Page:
Within the small world of value investors, there are few people we look up to: one of them is David Abrams. He is the founder of Abrams Capital Management, a Boston-based fund with $9 billion in AUM.
A fun fact: At the start of David Abrams’ career, he persuaded his boss into buying a fifth of a company he thought was great. It turned out to be fraud. Imagine starting out like that…. The lesson you can take from this is: don’t think that the spreadsheets tell the whole story. The book value is just part of the overall situation, and you need to understand the actual company that you are investing in.
Recently I went through my folder of favorite interviews and discussion, and I found the transcript of one of the only public discussions that he has ever done. This was in 2008 during the Graham & Dodd Investing Symposium with Howard Marks and his mentor Seth Klarman.
Howards Marks is the co-founder of Oaktree Capital Management ($112 billion AUM) and Seth Klarman is the CEO of Baupost Group (~$30 billion AUM). An event in which these three individuals discuss their strategies is golden. I highly recommend you click this link to have a read yourself, it’s only 69 pages in length.
If you don’t have time, these are the most important points:
- Stay away from bad people. They don’t change and you will waste your time. Just like that, there are cheap stocks that should be cheap because management refuses to change anything. When it’s that bad, just let it be somebody else’s problem.
- Be cautious about leverage in the underlying companies of your portfolio, as well as leverage for your own investments. Leverage, no matter how small, in a bad situation, can let a company drown in a pond just one foot deep. Stocks can be cheap, but if they can’t deal with their leverage when it is due, you stand to lose.
- Repeating our foot-deep pond analogy, it is important for investments to survive in the short term rather than on average in the long term. You can’t only maximize returns in great times, because you won’t survive the worse times.
- Once again, I suggest you read the entire transcript here. It’s filled with valuable insights and lessons.
This segment is focused on David Abrams investments though. I want to specifically focus on two of his investments: Pacific Gas & Electric (PCG) and Teva Pharmaceuticals (TEVA), two positions I hold in my portfolio as well.
I bought into PCG in the third week of 2019, when the news was covering Baupost’ near $400 million unrealized loss on PCG. The market cap was about $4 billion, and the stock price fluctuated around $7-8.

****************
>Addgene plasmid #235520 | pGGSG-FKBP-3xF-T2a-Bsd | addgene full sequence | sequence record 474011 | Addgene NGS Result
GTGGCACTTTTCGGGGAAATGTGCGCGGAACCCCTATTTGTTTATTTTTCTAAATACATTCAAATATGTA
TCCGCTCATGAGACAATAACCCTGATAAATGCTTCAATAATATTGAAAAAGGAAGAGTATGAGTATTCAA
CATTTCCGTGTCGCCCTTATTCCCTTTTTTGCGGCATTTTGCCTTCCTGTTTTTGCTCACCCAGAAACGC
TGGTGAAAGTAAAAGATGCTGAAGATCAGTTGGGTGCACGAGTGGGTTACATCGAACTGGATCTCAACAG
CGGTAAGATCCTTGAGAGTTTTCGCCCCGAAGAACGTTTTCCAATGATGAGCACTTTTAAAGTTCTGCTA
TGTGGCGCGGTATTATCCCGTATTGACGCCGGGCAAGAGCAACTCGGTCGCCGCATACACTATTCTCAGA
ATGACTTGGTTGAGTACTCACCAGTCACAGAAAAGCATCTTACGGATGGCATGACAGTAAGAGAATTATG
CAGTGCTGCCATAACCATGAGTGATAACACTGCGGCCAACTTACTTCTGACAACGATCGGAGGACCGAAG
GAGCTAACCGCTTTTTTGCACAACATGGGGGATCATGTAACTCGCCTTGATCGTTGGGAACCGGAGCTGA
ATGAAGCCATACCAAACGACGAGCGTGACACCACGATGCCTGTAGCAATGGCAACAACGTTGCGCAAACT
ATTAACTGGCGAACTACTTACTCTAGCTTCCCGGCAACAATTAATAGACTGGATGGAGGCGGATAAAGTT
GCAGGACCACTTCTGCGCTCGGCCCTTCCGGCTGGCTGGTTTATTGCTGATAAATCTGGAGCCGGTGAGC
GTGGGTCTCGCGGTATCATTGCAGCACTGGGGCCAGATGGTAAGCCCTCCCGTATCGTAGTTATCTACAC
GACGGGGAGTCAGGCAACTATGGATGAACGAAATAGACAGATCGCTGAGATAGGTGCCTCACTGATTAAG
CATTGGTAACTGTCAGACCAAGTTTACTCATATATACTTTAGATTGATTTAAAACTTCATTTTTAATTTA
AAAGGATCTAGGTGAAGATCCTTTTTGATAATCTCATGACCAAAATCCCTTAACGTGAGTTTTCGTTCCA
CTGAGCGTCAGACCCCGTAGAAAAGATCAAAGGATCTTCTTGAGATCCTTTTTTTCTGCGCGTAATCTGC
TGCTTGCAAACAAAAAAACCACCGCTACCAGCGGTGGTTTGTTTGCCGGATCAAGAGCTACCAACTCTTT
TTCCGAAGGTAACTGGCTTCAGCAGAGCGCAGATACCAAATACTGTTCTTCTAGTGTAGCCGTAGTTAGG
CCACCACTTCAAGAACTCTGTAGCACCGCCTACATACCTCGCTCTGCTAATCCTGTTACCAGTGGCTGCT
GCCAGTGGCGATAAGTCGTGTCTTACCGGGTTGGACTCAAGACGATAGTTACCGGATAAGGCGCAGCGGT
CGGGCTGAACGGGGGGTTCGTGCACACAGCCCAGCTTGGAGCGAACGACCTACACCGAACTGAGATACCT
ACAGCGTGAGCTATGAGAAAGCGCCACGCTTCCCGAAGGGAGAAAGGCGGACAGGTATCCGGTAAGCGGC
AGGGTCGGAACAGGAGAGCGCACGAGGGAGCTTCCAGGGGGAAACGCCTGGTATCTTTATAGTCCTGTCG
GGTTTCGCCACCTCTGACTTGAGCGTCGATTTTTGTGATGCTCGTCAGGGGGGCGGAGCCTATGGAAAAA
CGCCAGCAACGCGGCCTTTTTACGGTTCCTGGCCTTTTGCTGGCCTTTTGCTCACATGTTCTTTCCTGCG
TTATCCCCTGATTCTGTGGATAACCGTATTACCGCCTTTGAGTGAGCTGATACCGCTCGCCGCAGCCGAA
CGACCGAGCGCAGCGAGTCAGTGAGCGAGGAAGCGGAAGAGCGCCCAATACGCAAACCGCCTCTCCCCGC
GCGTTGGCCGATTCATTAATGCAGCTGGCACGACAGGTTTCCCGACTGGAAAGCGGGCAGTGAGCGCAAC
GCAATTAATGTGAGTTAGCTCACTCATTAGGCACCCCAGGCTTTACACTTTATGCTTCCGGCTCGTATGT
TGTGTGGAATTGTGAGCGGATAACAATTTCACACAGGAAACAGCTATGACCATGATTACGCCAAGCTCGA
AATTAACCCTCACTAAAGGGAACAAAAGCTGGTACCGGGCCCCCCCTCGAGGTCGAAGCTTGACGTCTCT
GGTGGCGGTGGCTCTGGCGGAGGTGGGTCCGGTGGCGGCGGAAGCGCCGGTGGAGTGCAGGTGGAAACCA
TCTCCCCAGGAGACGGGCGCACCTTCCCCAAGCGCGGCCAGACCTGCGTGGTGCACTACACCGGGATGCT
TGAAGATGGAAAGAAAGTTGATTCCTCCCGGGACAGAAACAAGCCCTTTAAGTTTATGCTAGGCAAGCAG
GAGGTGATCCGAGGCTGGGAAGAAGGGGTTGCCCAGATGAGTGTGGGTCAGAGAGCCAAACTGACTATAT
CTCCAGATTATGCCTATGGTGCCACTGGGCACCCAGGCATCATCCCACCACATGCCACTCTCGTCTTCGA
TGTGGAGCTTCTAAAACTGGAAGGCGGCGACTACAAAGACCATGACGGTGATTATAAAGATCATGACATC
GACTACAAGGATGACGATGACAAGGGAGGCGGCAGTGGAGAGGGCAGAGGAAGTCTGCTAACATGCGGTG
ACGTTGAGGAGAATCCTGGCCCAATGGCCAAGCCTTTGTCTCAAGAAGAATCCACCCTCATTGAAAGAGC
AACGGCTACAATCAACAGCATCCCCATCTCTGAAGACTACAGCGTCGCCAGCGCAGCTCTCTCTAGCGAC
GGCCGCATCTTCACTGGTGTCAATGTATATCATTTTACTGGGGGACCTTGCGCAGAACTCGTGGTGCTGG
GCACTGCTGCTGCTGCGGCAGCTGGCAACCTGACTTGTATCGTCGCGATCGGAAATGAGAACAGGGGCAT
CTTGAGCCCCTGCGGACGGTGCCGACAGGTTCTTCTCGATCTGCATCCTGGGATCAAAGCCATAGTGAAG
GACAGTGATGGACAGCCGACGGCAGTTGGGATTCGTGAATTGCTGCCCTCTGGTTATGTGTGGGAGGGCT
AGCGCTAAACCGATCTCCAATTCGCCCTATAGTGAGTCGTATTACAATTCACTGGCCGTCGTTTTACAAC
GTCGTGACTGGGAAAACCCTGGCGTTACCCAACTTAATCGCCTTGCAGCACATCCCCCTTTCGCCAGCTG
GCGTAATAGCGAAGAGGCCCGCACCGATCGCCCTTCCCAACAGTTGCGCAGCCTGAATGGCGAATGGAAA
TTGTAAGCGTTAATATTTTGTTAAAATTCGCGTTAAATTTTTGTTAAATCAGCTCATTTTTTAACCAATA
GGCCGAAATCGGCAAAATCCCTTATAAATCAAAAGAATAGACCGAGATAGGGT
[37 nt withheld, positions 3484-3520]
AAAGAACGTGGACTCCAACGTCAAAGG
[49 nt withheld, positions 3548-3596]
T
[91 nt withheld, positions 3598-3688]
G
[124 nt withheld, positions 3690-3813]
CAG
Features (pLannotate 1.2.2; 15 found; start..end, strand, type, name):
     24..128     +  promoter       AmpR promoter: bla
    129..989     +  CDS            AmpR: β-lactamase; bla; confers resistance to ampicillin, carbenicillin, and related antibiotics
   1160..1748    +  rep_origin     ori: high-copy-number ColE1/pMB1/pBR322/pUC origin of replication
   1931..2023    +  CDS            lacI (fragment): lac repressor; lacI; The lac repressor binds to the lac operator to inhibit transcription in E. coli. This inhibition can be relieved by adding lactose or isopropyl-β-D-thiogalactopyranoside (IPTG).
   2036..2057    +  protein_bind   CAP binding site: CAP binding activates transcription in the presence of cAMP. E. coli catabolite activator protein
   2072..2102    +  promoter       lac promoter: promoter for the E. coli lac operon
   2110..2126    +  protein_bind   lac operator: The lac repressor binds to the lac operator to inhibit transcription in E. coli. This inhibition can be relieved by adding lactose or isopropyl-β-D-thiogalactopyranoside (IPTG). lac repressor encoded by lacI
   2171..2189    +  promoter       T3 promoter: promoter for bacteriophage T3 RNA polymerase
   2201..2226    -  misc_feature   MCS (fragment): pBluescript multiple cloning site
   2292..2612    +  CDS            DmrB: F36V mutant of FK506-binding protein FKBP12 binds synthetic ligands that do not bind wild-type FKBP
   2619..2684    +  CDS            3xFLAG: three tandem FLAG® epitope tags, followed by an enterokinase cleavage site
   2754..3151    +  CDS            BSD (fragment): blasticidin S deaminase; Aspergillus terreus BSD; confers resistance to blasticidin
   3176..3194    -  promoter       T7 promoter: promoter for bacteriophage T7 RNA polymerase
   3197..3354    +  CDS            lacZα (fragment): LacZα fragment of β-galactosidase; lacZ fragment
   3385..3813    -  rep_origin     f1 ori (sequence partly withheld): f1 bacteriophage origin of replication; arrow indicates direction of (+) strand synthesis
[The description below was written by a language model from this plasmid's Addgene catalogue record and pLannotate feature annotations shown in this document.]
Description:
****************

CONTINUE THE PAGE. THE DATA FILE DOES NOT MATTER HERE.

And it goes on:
The thesis is extremely simple: PCG is not going anywhere. They have a monopoly for the state of California. It was inevitable that they would file for bankruptcy soon to clear them from their liabilities. They have done this before in 2001.
Any additional costs that they will incur will just be passed on to the customers, who are already paying premiums versus state neighbors. But the best thing is, the price was less than $10 a share and following the bankruptcy filing, the stock was inevitable to grow again.
I planned on exiting this position, until March 18th happened. On that day, the announcement came that David Abrams is partnering with Knighthead Capital and Redwood Capital to reform the company. Although one is supposed to have a sophisticated thesis to hold on to a position, I simply felt confident with David Abrams being involved. I had more than doubled my money on this position, and hence placed a 35% trailing stop loss. I’ll periodically check whether it’s still worth holding onto PCG. As for now, I’m awaiting more guidance on the activist plan of Abrams and his 2 partnering hedge funds. Furthermore, I’ll also wait to see what David Abrams’ mentor, Seth Klarman from Baupost Group, will be doing. I’m expecting an announcement on this during this quarter.
The second stock I want to discuss is Teva Pharmaceutical (TEVA), a stock that David Abrams has held since Q3 2017. This was the quarter during which Kåre Schultz was appointed as CEO. In the 20 years of his executive career, Kåre never m issed guidance.
Teva stock has been in trouble since their acquisition of Allergan for $40.5 billion in 2015. They were $35 billion in debt, which has now been reduced to $27 billion. The new CEO is very active on cost cutting and has let go of 10,000 employees and reduced annual costs by $2 billion.
The stock is trading more than 80% below their 2015 highs. Their current market cap is just over $54 billion. The charts are telling me that there is further downside ahead, but we’ll soon reach a bottom. As any investment right now would be going against the trend, it is wise to start out small. The fundamentals show it is undervalued, so I’m expecting a potential turnaround in the coming months.
In the email from January 20th I wrote a more in-depth analysis on Teva, so please find those emails if you are interested in investing.
Note: Warren Buffet owns 43 million shares of Teva Pharmaceutical.
The other stocks that make up most of David Abrams’ portfolio are Franklin Resources (Ben), O’Reilly Automotive (ORLY), Lithia Motors (LAD), AMERCO (UHAL), Willis Towers Watson Public (WLTW), Facebook (FB), Kinder Morgan (KMI), Alphabet (GOOGL), Asbury Automotive Group (ABG), and Pacific Drilling (PACD). He has a few more investments in his portfolio, but those are all for less than $100 million each.